NG CHIN HAN
Imagine the following scenario: after years of dedication and hard work, you have finally saved enough money to buy your dream home, a quiet home overlooking the white sandy beach and surrounded by trees and flowers. Or at least that was the promise made to you before you made the most expensive purchase of your life. Instead of what was promised, your “dream home” turned out to be adjacent to high-rise hotels which will also obstruct the view of the white sandy beach. And as a result, both your dream and the value of the home collapse.
Facing such circumstances, you may want to seek for legal recourse with regard to the false promises made to you which eventually lead you to purchasing your “dream home”.
The Elements of Misrepresentation
Now, in order for you to have a cause of action to sue for the false promises made to you, the false promises must be an actionable misrepresentation. In Malaysia, Section 18 of the Contract Act 1950 provides for the situation in which a misrepresentation could have occurred. However, it must be highlighted that misrepresentation under Section 18 of the Contract Act 1950 is not exclusive nor exhaustive. This would mean that it is for the Malaysia Court to determine whether a misrepresentation has occurred based on the circumstances of each case.
It is pertinent to note that the Court in determining whether there is an actionable misrepresentation will look at the facts of each case i.e. if the false representation falls under the definition of misrepresentation. And misrepresentation is defined as a false pre-contractual statement and/or false pre-contractual conduct made which induced one party into a contract.
Based on the legal definition of misrepresentation, there are three key elements which must be fulfilled before you would have an actionable misrepresentation whereby the elements are as follows: –
- There must be a false pre-contractual representation of fact [either in statement of words or conduct];
- The false pre-contractual representation must be addressed to you; and
- The false pre-contractual representation must induce you into a contract
Based on the above, if the three elements are present, then you will have an actionable cause of action for misrepresentation provided that the exception stated under Section 19 of the Contract Act 1950 does not apply.
Essentially, Section 19 of the Contract Act 1950 provides that you may have the option to rescind the contract if the said contract was induced by false representation. However, you will not be able to rely on the false misrepresentation if you have the means of discovering the truth with ordinary means or if the false misrepresentation did not induce you to enter into the contract.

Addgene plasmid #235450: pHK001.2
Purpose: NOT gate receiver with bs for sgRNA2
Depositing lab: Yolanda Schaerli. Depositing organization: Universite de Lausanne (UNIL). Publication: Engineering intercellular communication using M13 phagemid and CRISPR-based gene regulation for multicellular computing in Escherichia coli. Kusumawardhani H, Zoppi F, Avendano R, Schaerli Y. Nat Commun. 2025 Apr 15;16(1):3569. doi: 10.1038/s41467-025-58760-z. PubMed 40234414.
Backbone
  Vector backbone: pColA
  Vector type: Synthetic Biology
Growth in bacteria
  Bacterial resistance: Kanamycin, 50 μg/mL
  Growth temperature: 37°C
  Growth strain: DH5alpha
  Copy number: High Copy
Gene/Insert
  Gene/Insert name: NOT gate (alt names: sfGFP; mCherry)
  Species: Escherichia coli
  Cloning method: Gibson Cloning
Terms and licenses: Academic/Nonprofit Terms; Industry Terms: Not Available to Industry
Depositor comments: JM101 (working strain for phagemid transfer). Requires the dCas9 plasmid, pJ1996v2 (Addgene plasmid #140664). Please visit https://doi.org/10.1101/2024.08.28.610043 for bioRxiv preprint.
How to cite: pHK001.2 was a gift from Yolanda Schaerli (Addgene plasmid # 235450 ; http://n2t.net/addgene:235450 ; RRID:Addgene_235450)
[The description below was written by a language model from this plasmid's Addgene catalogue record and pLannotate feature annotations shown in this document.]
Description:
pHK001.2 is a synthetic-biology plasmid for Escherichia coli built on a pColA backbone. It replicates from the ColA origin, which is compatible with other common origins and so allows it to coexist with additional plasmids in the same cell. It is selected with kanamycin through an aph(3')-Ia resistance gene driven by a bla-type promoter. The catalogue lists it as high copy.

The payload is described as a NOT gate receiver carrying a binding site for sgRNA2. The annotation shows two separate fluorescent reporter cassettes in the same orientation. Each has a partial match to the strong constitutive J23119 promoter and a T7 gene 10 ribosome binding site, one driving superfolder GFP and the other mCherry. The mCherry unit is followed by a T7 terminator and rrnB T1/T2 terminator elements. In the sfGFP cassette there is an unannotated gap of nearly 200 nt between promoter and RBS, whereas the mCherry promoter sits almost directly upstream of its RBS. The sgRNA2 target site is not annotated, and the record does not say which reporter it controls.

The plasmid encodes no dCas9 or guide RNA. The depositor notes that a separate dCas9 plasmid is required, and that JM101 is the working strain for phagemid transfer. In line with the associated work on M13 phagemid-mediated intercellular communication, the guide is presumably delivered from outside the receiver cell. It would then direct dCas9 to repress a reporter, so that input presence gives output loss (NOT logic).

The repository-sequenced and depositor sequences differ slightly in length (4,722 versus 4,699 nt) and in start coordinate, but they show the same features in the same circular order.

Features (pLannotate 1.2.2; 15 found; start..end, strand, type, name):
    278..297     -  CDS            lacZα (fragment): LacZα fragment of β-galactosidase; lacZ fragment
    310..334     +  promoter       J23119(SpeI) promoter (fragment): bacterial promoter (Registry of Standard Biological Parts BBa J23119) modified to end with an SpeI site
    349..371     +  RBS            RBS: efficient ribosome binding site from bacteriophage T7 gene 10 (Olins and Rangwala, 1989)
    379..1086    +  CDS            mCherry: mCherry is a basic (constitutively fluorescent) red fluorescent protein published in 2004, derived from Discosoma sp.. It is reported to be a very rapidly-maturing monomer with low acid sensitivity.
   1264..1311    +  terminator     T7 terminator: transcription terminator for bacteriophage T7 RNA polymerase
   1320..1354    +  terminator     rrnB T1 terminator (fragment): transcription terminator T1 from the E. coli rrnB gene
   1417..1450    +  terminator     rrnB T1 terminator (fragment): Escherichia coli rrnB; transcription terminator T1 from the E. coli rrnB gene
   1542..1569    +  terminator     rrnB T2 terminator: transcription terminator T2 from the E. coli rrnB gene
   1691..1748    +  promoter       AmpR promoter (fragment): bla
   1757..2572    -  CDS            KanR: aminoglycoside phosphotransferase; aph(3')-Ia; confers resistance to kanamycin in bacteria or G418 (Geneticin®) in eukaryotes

If it is found that the false representation had induced you into a Contract then you may have the options of either rescind the contract or to affirm with the contract but seek for compensation.
Rescission of the Contract
In the event, you elected to rescind the contract, the effect of rescission is to put the parties in the original position i.e. before the contract was entered into. Therefore, you will be relieved of your obligations under the contract and you will be able to recover any benefits you may have given to the other party. Applying it to the current circumstance, in simple terms, you will be able to recover the purchase sum or money paid by you in exchange for the return of the “dream home” to the owner.
Affirm with the Contract
As stated above, the other option that you may have if you have an actionable misrepresentation is to affirm the contract but seek for compensation. This would mean that you will proceed on with the contract but claim for compensation to put you in a position you would have been if the representation made is true.
The State of Mind of the Maker & Damages
Based on what we have discussed above, you would have realised that the state of mind of the maker of the representation is irrelevant in proving an actionable misrepresentation. However, the state of mind of the maker would be very relevant and important in determining the remedies.
Generally, the Law in Malaysia recognises three different states of mind misrepresentation as follows:
- Fraudulent misrepresentation – When the maker makes an untrue representation or when he has no belief in its truth or reckless as to its truth with the intention that other party act in reliance on such representation.
- Negligence misrepresentation – When there exists a special relationship or fiduciary relationship.
- Innocent misrepresentation – When there is reasonable ground for the maker to believe the representation to be true or when an honest mistake is made.
It must be pointed out that you will only be able to claim for damages if you could prove that the maker had made the representation fraudulently or negligently. In the absence of the element of fraud or negligent i.e. in case of innocent misrepresentation, the only remedy you will be able to resort to will be rescission and restitution but not damages.
Based on the above, you may have a cause of action if you have been induced into buying your “dream home” based on a misrepresentation provided that the necessary elements are fulfilled and the exception does not apply. However, your remedies will solely depend on the state of mind of the maker of the misrepresentation.